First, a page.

Decriminalizing drugs is not the solution

Different strategy needed to fight opioid epidemic

Tenzin Gyaldatsang

Amongst the recent decision made by Oregon to decriminalize hard drugs, although there are many benefits, the idea of decriminalizing drugs isn’t the solution.

In the midst of a pandemic, an increase in opioid use has occurred during the months of lockdown. Even though COVID-19 is the number one concern at the moment, the increase in opioid use during the pandemic is still a serious issue that should be addressed.

Decriminalizing hard drugs would likely increase drug abuse and encourage individuals to start using drugs at earlier ages. During an e-cigarette epidemic that has plagued the U.S., giving access to these drugs proves to be a gateway to substance abuse.

In places like Portugal where hard drugs have been decriminalized, crime rates increased. During the first five years of implementing the new drug policy, homicide rates increased by 41%, according to a study by Cato Institute. The rise in homicide rates shouldn’t be taken lightly, as there is a clear correlation between homicide rates and the decriminalization of drugs in Portugal.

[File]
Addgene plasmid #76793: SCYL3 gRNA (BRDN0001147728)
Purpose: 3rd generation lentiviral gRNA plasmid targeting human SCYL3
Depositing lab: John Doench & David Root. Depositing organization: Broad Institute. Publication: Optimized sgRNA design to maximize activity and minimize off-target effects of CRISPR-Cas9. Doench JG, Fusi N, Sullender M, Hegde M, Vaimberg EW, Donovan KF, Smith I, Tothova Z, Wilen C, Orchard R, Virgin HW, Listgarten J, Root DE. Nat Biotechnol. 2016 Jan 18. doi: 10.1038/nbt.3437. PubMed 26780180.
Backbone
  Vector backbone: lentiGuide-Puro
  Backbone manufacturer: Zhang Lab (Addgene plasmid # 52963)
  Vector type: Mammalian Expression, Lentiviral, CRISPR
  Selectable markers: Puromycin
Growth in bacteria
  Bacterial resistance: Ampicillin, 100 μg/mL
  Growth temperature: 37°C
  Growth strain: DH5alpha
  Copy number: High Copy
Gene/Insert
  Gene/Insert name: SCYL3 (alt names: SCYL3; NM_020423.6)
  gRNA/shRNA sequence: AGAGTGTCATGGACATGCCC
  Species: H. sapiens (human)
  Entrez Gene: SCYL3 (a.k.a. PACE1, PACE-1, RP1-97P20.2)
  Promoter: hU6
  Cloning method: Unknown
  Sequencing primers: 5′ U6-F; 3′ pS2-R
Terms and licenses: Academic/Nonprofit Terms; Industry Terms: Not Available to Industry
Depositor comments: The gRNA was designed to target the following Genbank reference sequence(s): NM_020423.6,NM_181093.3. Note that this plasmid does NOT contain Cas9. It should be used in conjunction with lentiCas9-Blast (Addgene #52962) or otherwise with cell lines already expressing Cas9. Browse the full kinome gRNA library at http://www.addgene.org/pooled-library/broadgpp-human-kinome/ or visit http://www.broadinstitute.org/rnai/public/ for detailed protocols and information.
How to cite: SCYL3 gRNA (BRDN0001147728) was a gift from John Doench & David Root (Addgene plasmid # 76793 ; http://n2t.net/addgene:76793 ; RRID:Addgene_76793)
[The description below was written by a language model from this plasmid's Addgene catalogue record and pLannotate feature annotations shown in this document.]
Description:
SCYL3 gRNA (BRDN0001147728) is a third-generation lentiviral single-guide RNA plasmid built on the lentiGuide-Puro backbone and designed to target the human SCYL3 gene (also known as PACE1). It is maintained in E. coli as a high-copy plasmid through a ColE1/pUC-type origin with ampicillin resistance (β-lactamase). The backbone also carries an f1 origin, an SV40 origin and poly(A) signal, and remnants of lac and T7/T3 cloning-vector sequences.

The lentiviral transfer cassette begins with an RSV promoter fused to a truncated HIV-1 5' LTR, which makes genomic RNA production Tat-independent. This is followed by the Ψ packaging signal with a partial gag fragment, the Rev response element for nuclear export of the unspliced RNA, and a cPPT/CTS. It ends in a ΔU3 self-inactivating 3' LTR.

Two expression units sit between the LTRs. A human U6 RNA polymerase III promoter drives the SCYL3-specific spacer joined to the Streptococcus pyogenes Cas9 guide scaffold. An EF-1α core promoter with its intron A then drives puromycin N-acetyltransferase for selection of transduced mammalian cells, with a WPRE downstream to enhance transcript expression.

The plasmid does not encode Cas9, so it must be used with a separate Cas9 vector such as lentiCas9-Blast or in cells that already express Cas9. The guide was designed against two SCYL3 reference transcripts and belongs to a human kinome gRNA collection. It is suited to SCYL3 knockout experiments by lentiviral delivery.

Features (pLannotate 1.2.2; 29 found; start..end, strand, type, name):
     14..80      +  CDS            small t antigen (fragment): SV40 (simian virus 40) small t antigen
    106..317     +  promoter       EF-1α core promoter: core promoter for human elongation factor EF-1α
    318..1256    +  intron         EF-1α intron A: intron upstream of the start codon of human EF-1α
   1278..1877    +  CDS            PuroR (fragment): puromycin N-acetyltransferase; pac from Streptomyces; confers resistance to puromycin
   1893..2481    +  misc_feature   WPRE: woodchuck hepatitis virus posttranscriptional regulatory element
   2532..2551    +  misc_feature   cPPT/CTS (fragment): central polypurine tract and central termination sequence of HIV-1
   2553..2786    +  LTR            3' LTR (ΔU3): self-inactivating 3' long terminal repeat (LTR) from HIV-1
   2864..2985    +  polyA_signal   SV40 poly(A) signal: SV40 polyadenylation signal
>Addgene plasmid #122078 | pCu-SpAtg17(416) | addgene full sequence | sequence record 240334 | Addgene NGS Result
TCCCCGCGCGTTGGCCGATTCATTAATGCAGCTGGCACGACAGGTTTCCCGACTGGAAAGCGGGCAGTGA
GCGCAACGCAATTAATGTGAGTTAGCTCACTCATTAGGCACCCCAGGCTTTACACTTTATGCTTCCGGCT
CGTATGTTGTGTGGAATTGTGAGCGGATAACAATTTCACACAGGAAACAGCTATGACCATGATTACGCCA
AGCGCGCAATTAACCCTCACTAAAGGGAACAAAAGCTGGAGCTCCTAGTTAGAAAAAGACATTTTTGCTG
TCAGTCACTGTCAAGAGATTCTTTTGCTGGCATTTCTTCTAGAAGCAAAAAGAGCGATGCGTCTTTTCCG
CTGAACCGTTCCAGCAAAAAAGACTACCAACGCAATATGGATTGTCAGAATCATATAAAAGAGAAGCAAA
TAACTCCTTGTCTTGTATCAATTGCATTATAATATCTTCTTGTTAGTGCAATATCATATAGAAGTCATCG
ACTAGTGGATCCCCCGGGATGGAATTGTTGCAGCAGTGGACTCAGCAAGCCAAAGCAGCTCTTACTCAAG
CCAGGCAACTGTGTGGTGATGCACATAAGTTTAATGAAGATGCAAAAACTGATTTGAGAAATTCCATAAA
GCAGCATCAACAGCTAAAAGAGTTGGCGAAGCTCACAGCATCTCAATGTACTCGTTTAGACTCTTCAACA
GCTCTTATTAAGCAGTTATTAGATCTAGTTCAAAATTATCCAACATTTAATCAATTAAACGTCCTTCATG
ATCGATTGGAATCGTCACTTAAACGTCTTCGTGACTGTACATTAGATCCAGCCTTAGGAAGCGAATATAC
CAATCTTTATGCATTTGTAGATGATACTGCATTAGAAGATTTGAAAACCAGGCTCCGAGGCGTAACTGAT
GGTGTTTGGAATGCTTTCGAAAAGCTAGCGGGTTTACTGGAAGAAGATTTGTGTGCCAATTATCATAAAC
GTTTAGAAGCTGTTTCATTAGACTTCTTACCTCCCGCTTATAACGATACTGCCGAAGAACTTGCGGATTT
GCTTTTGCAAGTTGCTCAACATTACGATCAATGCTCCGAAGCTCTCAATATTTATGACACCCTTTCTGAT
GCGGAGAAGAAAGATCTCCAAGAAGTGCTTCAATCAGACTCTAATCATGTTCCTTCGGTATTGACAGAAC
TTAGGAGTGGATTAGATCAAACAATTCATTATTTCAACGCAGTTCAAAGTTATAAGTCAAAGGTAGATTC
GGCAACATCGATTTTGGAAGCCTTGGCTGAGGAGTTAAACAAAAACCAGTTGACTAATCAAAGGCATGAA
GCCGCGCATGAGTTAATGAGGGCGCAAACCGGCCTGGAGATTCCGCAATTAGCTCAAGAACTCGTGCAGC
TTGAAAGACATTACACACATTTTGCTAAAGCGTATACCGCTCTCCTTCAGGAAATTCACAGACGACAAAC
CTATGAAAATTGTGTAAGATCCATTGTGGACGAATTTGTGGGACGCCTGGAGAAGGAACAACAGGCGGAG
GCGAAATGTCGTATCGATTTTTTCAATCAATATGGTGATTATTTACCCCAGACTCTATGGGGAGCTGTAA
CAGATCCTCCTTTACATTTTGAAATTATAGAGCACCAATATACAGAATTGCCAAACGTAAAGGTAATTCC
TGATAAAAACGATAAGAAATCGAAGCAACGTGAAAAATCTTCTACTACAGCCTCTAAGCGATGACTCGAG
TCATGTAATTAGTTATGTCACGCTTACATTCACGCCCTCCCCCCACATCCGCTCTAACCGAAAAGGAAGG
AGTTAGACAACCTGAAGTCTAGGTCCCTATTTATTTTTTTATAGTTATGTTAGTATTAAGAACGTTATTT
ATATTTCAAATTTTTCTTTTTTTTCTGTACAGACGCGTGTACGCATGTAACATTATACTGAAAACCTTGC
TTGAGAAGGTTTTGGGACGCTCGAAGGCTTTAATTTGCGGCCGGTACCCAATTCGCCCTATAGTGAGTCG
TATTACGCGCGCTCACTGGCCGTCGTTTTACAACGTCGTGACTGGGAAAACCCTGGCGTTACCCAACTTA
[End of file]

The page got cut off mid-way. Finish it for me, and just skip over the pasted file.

Although the amount of drug-related deaths have been going down, the policy shouldn’t be fully credited for this statistic, as drug-related deaths were already on a decline in Portugal prior to the policy.

The influx of recreational users would increase the prices and deplete the supply for those who need medical cannabis or drugs for medicinal use.

The idea of decriminalizing hard drugs doesn’t exactly state that they are fully legal. In Portugal, if the amount of drugs in possession is over the threshold, repercussions still apply based on the amount in possession.

Even though the decline and low amount of drug-related deaths in Portugal is commendable, understanding that it is a small sample size is key. Portugal has a population of just over 10 million, which is roughly the same size as Michigan.

Implementing this policy in Minnesota might not be beneficial, as there is a large number of people who are using medical cannabis to combat illnesses. Shortages might occur due to the general public using it for recreational purposes.

The effort to decriminalize all drugs in the U.S. won’t fix the problem that is ravaging our country. If America wants to fight the opioid epidemic, it needs a different solution. Making sure Minnesotans get their medical needs should be our number one priority.